Film (with rating): Revolutionary Road (R)
Studio: Paramount Home Entertainment
Summary: April and Frank Wheeler seem to be living the American Dream in 1955 Connecticut, but in reality, they merely trudge from day to day, encountering one hopeless circumstance after another.
Review: This is. One. Fantastic. Film. It’s devastatingly poignant and heartbreakingly sad, most likely because on some level, most of us can relate. Who hasn’t felt trapped by life, misled by hopes and dreams, suffocated by careers, in need of finding that Something Better Out There? All while maintaining the perfect faade and social charade for the outside world to see? Especially in these times, filled with uncertainty and unhappiness, “Revolutionary Road” strikes a chord, in spite of it taking place more than 50 years ago. Kate Winslet and Leonardo DiCaprio reunite once more, and as they did in “Titanic,” their on-screen chemistry is impeccable. It’s a completely different chemistry in this film versus “Titanic,” but it’s still incredibly powerful and moving. In fact, the acting is so superb, it becomes entirely possible to wholeheartedly see these two as Alice and Frank. They become real. The film is adapted from the novel by Richard Yates, and it holds much of the book’s beauty and depth–no small feat. The Master of Suburban Angst, Sam Mendes of “American Beauty” fame, directs “Revolutionary Road.” He’s also Winslet’s husband, and the workings of these two on the film helped further create magic. Nominated for three Academy Awards and four Golden Globes, “Revolutionary Road” is richly deserving of even more. Winslet brought home the Golden Globe for her acting chops, which definitely define her as one of the best actors of our generation. She’s a rare breed of young actors who actually seem to have immense substance beneath all that Hollywood gleam and glam. I could go on and on about this film, but I fear I’ve already said too much. Just watch it, and prepare to be devastated.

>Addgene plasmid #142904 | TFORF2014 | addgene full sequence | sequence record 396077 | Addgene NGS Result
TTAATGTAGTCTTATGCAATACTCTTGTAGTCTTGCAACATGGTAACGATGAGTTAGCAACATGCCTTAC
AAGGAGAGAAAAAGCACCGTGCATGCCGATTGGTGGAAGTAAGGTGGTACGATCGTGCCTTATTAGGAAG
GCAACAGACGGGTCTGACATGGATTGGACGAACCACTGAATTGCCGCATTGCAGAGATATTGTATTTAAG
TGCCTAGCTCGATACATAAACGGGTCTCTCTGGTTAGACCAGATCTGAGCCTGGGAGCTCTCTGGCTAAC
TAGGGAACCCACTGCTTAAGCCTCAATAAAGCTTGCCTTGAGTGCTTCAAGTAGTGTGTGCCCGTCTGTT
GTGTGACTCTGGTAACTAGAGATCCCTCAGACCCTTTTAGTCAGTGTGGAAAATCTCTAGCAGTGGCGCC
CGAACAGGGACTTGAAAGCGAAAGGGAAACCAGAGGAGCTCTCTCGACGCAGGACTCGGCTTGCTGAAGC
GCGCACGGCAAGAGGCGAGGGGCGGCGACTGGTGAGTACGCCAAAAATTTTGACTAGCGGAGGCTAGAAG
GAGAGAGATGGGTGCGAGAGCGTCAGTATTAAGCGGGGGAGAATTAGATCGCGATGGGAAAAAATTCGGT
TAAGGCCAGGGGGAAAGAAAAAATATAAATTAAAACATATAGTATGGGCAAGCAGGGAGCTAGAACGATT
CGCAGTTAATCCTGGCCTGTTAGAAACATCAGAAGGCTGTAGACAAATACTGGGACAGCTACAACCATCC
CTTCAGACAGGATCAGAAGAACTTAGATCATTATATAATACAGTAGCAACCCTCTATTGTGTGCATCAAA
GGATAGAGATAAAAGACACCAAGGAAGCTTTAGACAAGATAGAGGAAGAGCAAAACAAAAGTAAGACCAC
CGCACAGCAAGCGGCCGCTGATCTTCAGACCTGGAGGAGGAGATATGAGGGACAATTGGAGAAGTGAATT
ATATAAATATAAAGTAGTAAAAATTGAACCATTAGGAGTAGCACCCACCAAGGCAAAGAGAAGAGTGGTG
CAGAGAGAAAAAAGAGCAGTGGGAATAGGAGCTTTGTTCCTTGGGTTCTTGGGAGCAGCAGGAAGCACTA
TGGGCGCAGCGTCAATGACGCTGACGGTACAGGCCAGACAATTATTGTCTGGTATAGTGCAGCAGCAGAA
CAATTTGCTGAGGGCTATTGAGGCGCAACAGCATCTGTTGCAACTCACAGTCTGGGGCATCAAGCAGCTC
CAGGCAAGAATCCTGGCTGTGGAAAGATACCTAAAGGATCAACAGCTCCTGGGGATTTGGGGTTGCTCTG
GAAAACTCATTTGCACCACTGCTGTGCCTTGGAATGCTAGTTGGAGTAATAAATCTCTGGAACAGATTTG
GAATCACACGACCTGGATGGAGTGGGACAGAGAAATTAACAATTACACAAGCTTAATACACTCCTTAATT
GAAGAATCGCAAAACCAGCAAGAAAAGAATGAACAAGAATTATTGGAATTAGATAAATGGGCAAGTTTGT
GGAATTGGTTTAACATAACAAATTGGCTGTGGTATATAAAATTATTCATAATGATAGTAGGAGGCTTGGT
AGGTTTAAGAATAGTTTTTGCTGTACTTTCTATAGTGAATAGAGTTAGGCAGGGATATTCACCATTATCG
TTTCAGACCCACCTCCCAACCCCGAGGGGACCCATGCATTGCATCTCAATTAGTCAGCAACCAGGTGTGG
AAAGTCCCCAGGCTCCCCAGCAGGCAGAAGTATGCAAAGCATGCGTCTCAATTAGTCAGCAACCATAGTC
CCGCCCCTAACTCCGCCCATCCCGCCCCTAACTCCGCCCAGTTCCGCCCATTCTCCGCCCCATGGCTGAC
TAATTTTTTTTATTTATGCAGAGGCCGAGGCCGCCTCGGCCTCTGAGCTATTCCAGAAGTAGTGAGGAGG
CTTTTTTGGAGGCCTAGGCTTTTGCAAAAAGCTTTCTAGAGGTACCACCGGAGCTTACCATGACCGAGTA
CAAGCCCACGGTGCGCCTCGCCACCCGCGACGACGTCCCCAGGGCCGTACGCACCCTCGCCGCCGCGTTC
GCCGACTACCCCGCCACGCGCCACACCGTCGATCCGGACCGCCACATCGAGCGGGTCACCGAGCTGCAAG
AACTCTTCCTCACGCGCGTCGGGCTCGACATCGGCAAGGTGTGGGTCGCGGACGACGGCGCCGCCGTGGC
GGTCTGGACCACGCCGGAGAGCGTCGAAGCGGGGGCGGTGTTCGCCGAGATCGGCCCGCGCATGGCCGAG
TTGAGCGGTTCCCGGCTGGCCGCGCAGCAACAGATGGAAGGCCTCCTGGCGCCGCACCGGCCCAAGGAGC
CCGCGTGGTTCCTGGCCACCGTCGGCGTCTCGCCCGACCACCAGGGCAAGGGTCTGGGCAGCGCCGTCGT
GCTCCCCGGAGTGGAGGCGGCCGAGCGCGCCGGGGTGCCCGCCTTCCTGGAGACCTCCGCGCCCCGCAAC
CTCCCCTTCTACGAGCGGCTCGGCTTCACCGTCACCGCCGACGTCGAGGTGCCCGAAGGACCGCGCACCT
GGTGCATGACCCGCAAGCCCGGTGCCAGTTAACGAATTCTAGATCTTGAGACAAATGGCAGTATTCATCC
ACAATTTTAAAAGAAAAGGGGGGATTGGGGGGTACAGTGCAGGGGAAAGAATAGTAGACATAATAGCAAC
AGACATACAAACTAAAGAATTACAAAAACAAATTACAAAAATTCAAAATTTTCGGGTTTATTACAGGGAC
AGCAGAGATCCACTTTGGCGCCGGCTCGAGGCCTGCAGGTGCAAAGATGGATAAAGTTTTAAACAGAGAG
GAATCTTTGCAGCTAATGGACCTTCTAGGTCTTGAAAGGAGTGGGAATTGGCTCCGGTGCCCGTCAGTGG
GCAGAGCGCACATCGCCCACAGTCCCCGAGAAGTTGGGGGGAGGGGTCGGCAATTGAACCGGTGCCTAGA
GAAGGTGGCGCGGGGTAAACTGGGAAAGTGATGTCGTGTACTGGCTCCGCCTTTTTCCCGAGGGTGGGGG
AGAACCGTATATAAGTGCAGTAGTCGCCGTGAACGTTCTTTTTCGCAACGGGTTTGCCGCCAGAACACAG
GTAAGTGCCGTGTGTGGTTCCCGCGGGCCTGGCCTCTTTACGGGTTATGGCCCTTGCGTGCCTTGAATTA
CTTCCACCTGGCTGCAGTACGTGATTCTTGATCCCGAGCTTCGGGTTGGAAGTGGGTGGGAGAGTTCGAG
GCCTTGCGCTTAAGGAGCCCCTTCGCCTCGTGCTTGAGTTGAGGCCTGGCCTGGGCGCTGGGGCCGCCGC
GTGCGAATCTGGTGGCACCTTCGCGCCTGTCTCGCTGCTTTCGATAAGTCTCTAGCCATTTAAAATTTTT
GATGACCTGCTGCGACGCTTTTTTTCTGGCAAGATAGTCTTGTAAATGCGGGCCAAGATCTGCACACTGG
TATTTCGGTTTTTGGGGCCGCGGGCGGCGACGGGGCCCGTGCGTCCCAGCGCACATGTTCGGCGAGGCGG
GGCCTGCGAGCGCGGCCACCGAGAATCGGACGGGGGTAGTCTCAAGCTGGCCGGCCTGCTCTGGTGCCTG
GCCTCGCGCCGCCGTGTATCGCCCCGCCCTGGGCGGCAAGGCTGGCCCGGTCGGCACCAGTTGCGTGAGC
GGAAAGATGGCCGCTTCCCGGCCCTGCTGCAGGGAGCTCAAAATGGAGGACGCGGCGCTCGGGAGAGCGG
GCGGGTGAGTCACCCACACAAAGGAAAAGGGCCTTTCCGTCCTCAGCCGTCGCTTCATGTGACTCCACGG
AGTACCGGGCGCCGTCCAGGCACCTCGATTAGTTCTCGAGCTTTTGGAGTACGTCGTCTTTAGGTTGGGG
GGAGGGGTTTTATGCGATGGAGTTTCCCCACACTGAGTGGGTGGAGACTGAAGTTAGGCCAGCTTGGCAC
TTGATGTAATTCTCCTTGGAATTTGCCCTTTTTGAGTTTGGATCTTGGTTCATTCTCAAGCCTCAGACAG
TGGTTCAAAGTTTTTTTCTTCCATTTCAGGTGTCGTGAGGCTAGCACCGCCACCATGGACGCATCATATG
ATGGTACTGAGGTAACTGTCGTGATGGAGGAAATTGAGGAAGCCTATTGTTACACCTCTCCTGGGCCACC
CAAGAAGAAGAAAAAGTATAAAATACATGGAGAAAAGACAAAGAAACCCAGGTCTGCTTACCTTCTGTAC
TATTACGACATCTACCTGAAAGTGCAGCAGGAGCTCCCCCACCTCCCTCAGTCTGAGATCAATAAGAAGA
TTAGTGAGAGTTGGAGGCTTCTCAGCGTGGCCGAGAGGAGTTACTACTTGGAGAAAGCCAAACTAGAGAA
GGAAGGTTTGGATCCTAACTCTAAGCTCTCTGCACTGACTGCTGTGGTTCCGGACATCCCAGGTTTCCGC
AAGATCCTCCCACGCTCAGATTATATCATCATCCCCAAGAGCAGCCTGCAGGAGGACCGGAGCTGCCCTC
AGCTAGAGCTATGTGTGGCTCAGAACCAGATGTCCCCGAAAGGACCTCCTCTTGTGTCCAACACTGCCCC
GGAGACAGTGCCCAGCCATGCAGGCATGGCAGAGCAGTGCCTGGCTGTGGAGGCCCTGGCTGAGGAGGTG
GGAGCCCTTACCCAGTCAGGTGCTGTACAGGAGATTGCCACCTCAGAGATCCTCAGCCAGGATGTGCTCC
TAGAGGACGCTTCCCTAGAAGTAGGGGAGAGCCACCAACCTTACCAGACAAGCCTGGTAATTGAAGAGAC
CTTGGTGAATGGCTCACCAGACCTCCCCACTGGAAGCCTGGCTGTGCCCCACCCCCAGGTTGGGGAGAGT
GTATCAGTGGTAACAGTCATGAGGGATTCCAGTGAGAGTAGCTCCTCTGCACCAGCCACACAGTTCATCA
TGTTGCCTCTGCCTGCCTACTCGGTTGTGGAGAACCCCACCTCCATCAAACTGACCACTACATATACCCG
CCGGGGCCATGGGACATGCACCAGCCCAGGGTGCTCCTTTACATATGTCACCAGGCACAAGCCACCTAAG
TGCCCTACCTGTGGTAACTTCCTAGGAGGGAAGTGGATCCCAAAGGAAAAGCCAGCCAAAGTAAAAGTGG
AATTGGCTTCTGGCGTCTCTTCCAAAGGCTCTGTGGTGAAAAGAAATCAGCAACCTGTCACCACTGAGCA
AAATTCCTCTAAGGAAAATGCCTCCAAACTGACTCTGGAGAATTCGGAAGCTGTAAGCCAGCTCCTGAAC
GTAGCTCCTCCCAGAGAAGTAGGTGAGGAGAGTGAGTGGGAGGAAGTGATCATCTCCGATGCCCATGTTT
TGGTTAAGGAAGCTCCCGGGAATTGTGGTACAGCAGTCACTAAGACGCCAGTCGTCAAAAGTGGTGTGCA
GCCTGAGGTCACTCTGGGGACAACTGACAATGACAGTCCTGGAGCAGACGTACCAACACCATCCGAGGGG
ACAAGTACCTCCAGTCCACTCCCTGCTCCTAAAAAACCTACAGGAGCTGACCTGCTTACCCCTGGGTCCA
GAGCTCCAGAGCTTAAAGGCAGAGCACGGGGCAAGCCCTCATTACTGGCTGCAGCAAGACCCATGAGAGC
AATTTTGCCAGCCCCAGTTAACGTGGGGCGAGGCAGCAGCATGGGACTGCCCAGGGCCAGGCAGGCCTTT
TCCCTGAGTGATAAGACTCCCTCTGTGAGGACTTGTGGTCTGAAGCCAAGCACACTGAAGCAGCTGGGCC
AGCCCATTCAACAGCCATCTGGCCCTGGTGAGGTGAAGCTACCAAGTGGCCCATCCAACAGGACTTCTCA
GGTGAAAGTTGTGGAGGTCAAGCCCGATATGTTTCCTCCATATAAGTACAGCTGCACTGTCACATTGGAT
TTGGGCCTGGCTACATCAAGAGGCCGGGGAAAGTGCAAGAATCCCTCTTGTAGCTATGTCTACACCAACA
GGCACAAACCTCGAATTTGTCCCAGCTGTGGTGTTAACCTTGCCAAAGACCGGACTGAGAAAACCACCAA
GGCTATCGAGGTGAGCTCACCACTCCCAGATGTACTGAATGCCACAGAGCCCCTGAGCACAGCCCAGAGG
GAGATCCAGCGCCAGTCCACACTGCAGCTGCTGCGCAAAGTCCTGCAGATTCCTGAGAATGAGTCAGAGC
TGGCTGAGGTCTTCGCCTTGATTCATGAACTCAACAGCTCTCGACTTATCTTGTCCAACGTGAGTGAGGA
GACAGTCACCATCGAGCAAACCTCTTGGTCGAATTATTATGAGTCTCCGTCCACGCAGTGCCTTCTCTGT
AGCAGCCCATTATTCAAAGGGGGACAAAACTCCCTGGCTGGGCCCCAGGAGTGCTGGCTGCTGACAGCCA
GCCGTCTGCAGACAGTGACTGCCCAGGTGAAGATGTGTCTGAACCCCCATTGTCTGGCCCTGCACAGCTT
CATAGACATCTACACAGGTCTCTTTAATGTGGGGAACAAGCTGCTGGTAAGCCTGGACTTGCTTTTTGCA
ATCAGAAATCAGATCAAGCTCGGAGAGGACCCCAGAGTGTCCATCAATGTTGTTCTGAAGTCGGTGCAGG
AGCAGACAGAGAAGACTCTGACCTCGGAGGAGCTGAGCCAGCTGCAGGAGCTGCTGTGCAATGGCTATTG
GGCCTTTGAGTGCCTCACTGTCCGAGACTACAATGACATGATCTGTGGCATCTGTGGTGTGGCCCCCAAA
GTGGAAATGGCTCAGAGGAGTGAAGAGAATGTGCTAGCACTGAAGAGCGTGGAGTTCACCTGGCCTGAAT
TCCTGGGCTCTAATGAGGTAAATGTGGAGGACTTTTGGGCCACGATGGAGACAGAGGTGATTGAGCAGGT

Extra highlight: Lives of Quite Desperation: The Making of “Revolutionary Road”
What to serve for dinner: Dish up some 1950s favorites: tuna casserole (cooks.com) with broiled grapefruit for dessert (recipezaar.com).
1 (10 1/2 oz.) can condensed cream of mushroom soup
3/4 c. milk
2 tsp. finely minced onion
1/2 c. peas (cooked or canned)
Salt and pepper to taste
3 c. coarsely crushed potato chips
1 (6 oz.) can tuna
Blend mushroom soup and milk; add onion. Bring slowly to boiling point, stirring constantly. Season to taste with salt and pepper and add peas. Arrange half of the potato chips in bottom of casserole dish. Top with half of tuna. Repeat layers. Pour soup mixture over all and garnish top with whole potato chips. Bake at 350 degrees for 25 minutes.
1 pink grapefruit
1 tablespoon brown sugar
Cut grapefruit in half (midway between the stem-end and the dot on the opposite end). Sprinkle brown sugar over grapefruit sections, using more or less as desired. Put halves sugar-side up on a cookie sheet in the oven and set oven on broil for a few minutes, or until the sugar melts and gets crispy. Serves two. Garnish in the center with a maraschino cherry, if desired.
What to talk about over dinner: What dreams do you have? What secrets do you keep from the world? From your spouse? What is your bliss? How do you try to maintain the social charade? Compare this film to “American Beauty.” What is your favorite Kate Winslet film? Compare the chemistry between Winslet and Leonardo DiCaprio in this film and “Titanic.” How could this story have changed trajectory to avoid heartbreak? Do we all enter marriage and adulthood with high expectations that set us up to fail? Is young adulthood in the 1950s that different from young adulthood today? How so, or how not?